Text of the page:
Google themselves use Gmail, so someone certainly noticed that the service was down.
Gmail email was down yesterday, you may have noticed. Certainly you might if you were one of their 113m strong userbase although I imagine that most are consumers and because it happened in business time it may not have had that significant an impact.
The service fell over because one of Google’s European datacentres failed which in turn had a knock on effect on some of their other datacentres. I have recently been visiting datacentres with a view to planning our next phase of expansion. Datacentres are rated in Tiers from 1 to 4, 4 being the most secure reliable and therefore most expensive.
In a Tier 4 datacentre you will find the ultimate in security mechanisms, biometric security, weighing machines etc. You also find the highest levels of resilience to power and connectivity failure. I was interested to learn recently though that there is a sensible limit to how much it is worth spending on a data centre as even Tier 4’s have been shown by modelling that they are vulnerable to catastrophic chain reaction failures .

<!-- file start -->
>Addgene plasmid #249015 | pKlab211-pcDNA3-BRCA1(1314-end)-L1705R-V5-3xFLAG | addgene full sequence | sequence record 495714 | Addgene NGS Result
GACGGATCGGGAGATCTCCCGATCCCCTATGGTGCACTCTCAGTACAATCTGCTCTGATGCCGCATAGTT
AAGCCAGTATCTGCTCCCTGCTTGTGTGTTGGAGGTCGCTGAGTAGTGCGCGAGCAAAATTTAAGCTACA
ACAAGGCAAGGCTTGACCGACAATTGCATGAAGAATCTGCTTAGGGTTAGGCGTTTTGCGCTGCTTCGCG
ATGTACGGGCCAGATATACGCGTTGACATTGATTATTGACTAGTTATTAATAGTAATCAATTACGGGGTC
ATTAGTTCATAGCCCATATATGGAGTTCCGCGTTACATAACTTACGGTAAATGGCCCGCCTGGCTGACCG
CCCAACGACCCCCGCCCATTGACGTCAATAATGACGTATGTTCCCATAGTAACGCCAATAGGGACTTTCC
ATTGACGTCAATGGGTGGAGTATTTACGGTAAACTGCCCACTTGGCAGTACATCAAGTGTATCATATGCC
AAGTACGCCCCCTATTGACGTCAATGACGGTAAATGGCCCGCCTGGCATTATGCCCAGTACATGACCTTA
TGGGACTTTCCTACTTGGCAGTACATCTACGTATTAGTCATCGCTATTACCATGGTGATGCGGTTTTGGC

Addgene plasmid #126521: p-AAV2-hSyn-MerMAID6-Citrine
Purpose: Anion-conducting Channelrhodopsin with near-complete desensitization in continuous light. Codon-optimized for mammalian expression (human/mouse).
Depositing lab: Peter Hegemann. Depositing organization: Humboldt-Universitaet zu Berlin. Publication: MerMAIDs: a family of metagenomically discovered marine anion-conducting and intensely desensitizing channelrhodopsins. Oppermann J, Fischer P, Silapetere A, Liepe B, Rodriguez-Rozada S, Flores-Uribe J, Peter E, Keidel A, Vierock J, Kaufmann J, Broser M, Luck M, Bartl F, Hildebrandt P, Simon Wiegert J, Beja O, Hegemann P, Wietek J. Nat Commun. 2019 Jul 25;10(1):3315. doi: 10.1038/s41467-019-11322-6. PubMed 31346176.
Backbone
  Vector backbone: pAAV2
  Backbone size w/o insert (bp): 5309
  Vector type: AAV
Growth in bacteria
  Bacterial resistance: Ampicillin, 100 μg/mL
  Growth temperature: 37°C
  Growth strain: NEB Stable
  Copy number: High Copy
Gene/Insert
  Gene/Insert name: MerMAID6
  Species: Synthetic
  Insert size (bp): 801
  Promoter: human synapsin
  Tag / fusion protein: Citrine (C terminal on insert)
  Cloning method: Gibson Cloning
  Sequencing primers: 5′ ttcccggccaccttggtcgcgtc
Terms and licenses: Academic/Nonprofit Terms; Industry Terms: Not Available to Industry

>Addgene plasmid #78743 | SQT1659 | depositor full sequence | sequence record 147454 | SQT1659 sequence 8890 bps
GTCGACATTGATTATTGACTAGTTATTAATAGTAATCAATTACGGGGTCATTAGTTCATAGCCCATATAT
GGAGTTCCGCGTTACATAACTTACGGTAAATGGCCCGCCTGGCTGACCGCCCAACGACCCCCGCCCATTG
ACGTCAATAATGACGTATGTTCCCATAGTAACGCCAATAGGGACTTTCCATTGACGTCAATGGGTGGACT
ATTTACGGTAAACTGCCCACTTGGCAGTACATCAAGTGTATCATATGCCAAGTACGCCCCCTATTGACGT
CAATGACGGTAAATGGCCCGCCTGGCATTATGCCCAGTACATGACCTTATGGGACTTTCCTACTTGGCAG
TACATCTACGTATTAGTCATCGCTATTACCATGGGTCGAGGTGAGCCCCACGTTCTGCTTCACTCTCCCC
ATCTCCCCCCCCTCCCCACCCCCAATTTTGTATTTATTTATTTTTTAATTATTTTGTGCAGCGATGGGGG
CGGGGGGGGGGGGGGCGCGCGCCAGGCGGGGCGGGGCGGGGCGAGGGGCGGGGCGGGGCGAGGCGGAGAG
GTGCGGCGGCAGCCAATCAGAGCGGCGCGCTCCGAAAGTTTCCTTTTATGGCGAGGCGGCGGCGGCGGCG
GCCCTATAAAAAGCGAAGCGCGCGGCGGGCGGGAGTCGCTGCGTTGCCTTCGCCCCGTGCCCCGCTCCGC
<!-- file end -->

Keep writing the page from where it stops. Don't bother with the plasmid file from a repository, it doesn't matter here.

I don’t know what Tier datacentres are operated by Google but they do employ someone specifically to manage reliability of their site. It just goes to show that when software and computers are concerned there is no such things as a 100% reliability.
In this case if you are totally reliant on a single email system it seems that there will always be a potential reliability issue. What you can do is have a totally separate mail system coming from a separate platform. I use both timico.co.uk from an Exchange server and trefor.net from our ISP platform.
Although I don’t ever recall the ISP mail platform letting me down certainly the Microsoft product has occasionally given me cause to resort to the backup. With a backup you can always call someone and ask them to resend to the other mail address and also use it yourself to send.
Most people have a personal email address but you might not want to give that out to a business acquaintance and in any event this type of email typically has file size storage and download restrictions. I’m sure others will have views on this subject but that’s my five pence worth.